Cycle 5 SSpot Details for GREAT Observations

December 7, 2015: The latest version of SSpot (v2.9.2) includes a separate Astronomical Observation Template (AOT) for on-the-fly mapping using the upGREAT Low Frequency Array. Instructions are available in the Guide to Planning On-The-Fly Maps with the upGREAT Array in SSpot. The previous version of SSpot may be used for all other GREAT modes.

Guide to Planning Observations with SOFIA/GREAT provides an overview of the instrument, the offered observing modes, SSpot specific information, and includes example sensitivity calculations.

INSTRUCTIONS FOR PHASE II PLANNING OF GREAT OBSERVATIONS WITH SSpot

SSpot has AOTs for the GREAT Single Point, Raster Map and On-The-Fly (OTF) Map modes. For observations using the upGREAT Low Frequency Array (LFA) single point and raster map, select the relevant GREAT observing template and then select 'GRE_LFA' for mixer 2. The "GREAT OTF Array Mapping" AOT should be used for upGREAT OTF maps.

Please take note of the following information when preparing Astronomical Observation Requests (AORs):

1) Enter the rest frequencies of the line to be observed with mixer 1 and of the line to be observed with mixer 2. The specific mixers to use must be selected. Also enter the source velocity in the local standard of rest frame (V_LSR). With this information, the flight team will decide the optimal LO frequencies for observing these lines (upper side band (USB) versus lower side band (LSB), position of the line in the IF), taking into account frequency-dependent system performance and atmospheric transmission. If you have specific requests, such as observing other lines in the same setting, please note those in the comments section of the AOR.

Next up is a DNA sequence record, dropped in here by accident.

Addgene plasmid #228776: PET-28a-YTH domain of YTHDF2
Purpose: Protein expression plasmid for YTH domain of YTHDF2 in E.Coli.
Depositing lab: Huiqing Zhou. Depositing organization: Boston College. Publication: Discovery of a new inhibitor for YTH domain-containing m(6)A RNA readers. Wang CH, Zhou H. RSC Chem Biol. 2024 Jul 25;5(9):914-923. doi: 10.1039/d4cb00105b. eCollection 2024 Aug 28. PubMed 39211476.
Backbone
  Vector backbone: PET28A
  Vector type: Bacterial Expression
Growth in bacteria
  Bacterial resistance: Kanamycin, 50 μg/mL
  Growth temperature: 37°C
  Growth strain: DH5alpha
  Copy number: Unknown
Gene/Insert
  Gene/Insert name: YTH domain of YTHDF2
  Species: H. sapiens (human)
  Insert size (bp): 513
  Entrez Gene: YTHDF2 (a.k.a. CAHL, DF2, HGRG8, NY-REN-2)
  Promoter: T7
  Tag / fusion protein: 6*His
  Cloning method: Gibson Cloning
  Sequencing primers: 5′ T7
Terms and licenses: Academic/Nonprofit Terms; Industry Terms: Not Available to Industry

2) If you are searching for a line or if you are uncertain about its strength or velocity, do at least one frequency shift. The easiest way to do this is to change the V_LSR by something like 10 to 20 km/s. The mixer will have to be retuned and a new calibration done, which involves a small cost in time (~2 minutes).

3) You do not have to choose a backend. Data gets automatically recorded on all backends.

4) For all observing modes, the integration time per point on the sky must be entered. This generally should not be more than 60 seconds (< ~40 seconds in OTF mode). If longer exposures are needed, then increase the number of cycles. For maps, ‘cycles’ indicates the number of times the maps are repeated.

5) Plan each AOR so that it does not take longer than about half an hour to execute. If you are making a big OTF map, make it into a set of smaller maps. With the entry “Minimum Contiguous Exposure Time” you can specify the minimum acceptable observing time in case the observation has to be split over multiple parts for, e.g., efficient flight planning.

6) For all AORs, the instrument mode ‘Total Power’ refers to position switch.

7) In Dual Beam Switch Mode (for point and raster map AORs), a chopping angle can be specified, defined in the usual ‘North through East’ direction.

8) For Total Power observations, choose your reference position as close to your source as possible. It should be no farther away than half a degree and preferably within 10 – 15 arcminutes of your source. A reference position more than half a degree away from your target is not likely to work and may result in really poor baselines. The same is true if you observe in beam switched mode. For most observations a chop throw of 100” or less should be sufficient. Large chop throws affect the pointing of the telescope, introduces coma into the beam, and degrades the data quality.

9) For beam-switched observations a chop throw of 100” or less should be sufficient. Large chop throws affect the pointing of the telescope, introduce coma into the beam and degrade the data quality.

10) In OTF mode, the ‘Single Beam Switch’ instrument mode is rarely used. Position switch is preferred.

11) In OTF mode, SSPOT refers to scan rows as ‘along latitude’ and column as ‘along longitude’. If the map rotation angle is not zero (the default), however, the map is rotated with respect to the longitude-latitude frame. If in doubt about the map orientation, use the Overlays to Current AOR option in SSPOT to plot the OTF coverage on a sky map.

If you have any questions, please contact the SOFIA help-desk.